Potty training

Why is potty training taking so long?

Potty training is a crucial skill that every child needs. It can also be a laborious task when teaching a child with developmental challenges. For example, typically developing children between ages 3 and 4 years old can control both bladder and bowel movements and leave diapers behind. However, the task of potty training some children with developmental challenges might seem like an endless struggle with no hope in sight. After years of unsuccessful attempts, many parents believe their child cannot learn or lack the ability to be aware of the bodily functions that signal the need to go to the bathroom.

At Core Behavior Skills, we use evidence-based practices to help families succeed with such a daunting task. On average, it takes anywhere from 1 to approximately 150 days to successfully potty train a child with developmental challenges. To put it into perspective, consider the following case study of a family that saw no hope in sight after 4 years of trying to potty train their child (5 yrs old).

Figure 1 below illustrates the challenges and difficulties of implementing a potty training routine and the importance of believing that the child is capable of learning and overcoming any barriers present.

Within the first five days of treatment, there was still approximately a 60% chance of an accident. The treatment phase was difficult and the Core Behavior Skills team guided the parent and reviewed data collected with the parent. Some days were brutal and lacked poor fidelity in treatment implementation.

Within the first 25 days of treatment, the probability of an accident happening dropped to about 35% chance. From day 40 to day 48, it seemed as if the probability of an accident would remain constant, however, what was important was how quickly the family was able to recover and get back on track. The next phases were then focused on data reviews, implementation adjustments, and providing the family with additional support and motivation to keep going as evident of the percentage of accidents continued to decrease. Due to this, by day 70, the percent chance dropped to about 0%, with accidents rarely occurring after that.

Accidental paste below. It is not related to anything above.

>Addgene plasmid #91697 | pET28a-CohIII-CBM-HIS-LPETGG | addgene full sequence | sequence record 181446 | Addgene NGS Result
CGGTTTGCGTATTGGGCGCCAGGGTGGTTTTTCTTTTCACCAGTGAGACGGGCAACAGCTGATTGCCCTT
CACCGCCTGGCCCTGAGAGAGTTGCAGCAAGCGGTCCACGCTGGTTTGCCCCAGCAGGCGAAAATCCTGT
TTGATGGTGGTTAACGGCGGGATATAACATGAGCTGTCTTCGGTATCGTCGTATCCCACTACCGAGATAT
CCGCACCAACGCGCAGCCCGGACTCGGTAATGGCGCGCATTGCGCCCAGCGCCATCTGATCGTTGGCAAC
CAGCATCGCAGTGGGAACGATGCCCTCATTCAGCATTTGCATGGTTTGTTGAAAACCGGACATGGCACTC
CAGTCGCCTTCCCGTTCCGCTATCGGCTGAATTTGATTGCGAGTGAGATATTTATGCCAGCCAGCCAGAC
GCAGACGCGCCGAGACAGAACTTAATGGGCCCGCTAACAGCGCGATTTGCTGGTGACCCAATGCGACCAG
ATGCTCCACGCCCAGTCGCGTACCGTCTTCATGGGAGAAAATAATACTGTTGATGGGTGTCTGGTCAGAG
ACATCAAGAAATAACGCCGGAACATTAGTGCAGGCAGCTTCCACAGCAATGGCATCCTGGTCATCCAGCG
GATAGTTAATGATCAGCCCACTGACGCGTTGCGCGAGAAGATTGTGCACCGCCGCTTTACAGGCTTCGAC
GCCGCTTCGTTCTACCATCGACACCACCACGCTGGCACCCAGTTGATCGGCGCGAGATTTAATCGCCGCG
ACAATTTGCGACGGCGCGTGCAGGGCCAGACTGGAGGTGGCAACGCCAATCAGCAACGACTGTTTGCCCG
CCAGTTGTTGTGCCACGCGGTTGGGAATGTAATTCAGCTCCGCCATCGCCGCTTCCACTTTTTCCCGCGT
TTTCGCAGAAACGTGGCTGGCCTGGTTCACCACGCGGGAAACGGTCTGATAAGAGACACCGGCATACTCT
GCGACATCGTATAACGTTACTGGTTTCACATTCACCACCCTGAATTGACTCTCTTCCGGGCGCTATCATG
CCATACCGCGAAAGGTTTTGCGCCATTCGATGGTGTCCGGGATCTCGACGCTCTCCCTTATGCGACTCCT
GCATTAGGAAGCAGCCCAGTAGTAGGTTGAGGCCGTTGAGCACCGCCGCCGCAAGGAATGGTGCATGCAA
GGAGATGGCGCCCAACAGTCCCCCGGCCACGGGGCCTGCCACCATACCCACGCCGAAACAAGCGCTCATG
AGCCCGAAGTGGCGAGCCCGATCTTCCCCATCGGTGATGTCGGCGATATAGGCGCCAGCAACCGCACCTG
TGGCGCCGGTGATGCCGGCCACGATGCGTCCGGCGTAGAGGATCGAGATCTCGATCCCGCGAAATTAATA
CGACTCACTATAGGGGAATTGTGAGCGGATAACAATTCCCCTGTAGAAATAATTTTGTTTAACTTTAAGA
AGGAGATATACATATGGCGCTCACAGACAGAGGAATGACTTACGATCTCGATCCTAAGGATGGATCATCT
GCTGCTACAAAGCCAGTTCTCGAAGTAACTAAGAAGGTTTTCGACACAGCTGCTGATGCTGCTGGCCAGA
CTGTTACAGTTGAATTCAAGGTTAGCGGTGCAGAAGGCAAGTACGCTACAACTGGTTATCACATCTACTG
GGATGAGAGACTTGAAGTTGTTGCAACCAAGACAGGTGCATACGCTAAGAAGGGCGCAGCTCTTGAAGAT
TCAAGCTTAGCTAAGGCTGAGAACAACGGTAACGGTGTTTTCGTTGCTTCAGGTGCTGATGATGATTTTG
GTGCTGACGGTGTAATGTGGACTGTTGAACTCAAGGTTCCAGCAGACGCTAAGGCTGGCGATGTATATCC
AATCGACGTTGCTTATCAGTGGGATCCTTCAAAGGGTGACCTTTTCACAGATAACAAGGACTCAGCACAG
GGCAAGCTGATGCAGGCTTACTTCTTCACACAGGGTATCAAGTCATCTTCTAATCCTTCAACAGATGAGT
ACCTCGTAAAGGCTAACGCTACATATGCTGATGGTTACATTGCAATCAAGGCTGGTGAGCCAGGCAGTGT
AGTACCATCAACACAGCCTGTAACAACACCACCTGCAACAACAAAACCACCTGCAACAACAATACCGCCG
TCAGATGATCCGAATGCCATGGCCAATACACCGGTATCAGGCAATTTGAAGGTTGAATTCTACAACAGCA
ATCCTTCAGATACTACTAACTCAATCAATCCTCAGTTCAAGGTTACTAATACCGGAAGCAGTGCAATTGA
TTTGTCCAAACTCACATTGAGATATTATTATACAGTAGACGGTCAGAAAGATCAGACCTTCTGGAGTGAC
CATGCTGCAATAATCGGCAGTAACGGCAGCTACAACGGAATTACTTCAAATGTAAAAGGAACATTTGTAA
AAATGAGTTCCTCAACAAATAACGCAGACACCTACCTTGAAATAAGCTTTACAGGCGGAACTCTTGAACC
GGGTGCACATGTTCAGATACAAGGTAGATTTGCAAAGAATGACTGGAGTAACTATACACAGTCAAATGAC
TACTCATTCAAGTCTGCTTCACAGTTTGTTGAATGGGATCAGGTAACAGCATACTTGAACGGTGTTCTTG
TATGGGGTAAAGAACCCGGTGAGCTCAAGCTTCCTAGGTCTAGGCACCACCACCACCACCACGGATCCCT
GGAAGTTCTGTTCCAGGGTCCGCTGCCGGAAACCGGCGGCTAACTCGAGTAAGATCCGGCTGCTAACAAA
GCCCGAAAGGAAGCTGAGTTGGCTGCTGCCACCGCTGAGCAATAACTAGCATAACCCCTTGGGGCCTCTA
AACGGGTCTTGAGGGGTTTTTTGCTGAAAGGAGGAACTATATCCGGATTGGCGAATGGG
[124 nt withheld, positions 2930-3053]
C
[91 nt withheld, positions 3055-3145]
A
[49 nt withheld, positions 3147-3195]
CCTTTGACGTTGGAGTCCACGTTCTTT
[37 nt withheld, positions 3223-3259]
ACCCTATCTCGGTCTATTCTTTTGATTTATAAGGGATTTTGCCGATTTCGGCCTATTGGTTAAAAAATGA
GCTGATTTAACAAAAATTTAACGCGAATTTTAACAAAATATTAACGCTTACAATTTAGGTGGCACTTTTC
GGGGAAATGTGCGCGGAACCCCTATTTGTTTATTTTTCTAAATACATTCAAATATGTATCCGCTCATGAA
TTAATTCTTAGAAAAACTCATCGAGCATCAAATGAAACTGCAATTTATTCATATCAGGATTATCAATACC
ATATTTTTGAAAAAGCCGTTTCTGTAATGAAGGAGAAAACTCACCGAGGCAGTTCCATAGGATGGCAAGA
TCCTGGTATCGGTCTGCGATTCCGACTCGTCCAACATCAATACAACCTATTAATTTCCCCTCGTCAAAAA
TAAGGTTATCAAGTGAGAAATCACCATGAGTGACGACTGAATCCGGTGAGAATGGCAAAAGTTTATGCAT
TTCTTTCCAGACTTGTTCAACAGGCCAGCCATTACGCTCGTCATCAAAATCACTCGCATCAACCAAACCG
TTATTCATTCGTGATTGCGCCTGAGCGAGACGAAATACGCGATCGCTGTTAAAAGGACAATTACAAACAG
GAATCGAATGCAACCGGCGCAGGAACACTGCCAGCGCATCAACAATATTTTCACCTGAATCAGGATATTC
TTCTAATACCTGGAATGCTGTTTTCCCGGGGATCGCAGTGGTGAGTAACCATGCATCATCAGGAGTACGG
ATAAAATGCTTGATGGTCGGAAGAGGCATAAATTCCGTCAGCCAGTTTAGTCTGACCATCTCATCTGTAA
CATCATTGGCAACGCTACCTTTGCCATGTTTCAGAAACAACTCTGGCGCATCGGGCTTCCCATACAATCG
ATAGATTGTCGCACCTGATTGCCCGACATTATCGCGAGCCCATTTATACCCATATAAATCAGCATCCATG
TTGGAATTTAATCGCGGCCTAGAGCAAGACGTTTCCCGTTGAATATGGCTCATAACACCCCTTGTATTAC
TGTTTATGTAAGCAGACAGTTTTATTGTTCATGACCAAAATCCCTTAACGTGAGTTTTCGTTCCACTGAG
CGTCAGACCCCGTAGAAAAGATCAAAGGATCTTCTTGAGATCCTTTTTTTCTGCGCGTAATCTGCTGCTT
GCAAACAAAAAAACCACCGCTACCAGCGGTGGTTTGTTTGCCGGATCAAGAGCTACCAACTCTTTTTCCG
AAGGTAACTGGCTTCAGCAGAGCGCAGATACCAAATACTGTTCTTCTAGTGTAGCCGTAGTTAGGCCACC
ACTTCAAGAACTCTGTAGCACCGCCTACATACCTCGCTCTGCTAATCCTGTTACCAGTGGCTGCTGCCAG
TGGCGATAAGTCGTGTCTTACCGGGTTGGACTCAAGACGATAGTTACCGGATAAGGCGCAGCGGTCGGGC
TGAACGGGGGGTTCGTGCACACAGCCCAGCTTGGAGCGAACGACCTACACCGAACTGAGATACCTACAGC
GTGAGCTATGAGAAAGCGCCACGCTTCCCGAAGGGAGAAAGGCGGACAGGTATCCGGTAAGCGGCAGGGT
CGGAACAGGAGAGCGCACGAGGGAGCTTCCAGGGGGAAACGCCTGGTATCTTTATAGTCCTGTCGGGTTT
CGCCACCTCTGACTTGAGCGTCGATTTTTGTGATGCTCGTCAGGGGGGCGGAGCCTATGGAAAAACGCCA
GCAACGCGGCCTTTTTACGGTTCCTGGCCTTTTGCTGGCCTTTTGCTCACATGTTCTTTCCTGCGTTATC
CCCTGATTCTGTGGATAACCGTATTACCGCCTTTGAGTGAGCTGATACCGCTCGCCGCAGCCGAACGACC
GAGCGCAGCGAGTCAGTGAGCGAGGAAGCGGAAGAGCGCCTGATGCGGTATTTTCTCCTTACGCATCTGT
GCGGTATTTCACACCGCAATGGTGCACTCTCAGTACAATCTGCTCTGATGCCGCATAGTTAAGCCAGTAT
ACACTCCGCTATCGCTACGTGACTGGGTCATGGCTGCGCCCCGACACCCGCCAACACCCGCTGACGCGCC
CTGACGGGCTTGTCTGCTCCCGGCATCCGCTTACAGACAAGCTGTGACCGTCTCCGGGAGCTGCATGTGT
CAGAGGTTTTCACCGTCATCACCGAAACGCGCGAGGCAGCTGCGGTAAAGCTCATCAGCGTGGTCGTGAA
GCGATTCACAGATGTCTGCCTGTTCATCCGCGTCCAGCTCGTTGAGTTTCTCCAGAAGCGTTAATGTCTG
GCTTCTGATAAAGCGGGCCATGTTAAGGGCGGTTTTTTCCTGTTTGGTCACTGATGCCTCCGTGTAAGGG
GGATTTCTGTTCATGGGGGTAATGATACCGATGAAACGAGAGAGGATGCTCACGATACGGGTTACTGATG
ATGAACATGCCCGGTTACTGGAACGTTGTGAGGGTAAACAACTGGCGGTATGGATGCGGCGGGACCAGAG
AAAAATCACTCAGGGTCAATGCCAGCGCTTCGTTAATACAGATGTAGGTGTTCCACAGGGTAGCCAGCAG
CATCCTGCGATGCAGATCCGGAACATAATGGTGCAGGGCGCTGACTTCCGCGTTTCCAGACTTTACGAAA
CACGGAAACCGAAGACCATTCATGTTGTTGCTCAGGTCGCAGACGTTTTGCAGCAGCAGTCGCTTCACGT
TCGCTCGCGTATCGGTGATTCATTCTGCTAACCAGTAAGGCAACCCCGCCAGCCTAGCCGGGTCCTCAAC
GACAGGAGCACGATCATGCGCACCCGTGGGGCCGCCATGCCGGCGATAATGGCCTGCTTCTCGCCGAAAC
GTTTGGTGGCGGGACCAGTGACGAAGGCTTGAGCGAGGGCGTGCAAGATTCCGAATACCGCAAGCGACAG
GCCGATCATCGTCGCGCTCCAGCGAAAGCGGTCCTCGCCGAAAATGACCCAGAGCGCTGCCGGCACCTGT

Figure 1: Our team tracked the probability of a potty accident for a particular child over time.

Potty training is difficult and the most important aspect is to believe that you as a parent can help your child overcome any barriers holding them back. Most ABA treatment designs begin with a baseline before implementing treatment. However, sufficient information was gathered and the parents received training and guidance to implement the potty training program from the Core Behavior Skills team.

From the very beginning, it was made clear that we would only guide the parents; this means that they would be responsible for changing the child and implementing the program. Success would depend on their ability, to be honest, open, and implement the program to the best of their ability. If parents waiver or lie about any challenges, difficulties, or the data itself, it would be a failure on their behalf to help their child succeed. It is normal to experience challenges and difficulties along the way. Changing problem behaviors can be exhausting at times. But being honest and open can create a more comprehensive understanding of the problems at hand. This is a typical expectation that Core Behavior Skills places on all caregivers.

If your child needs help with potty training, call us at 813-534-0462 or email us at info@corebehaviorskills.com to receive more information on how we can help you.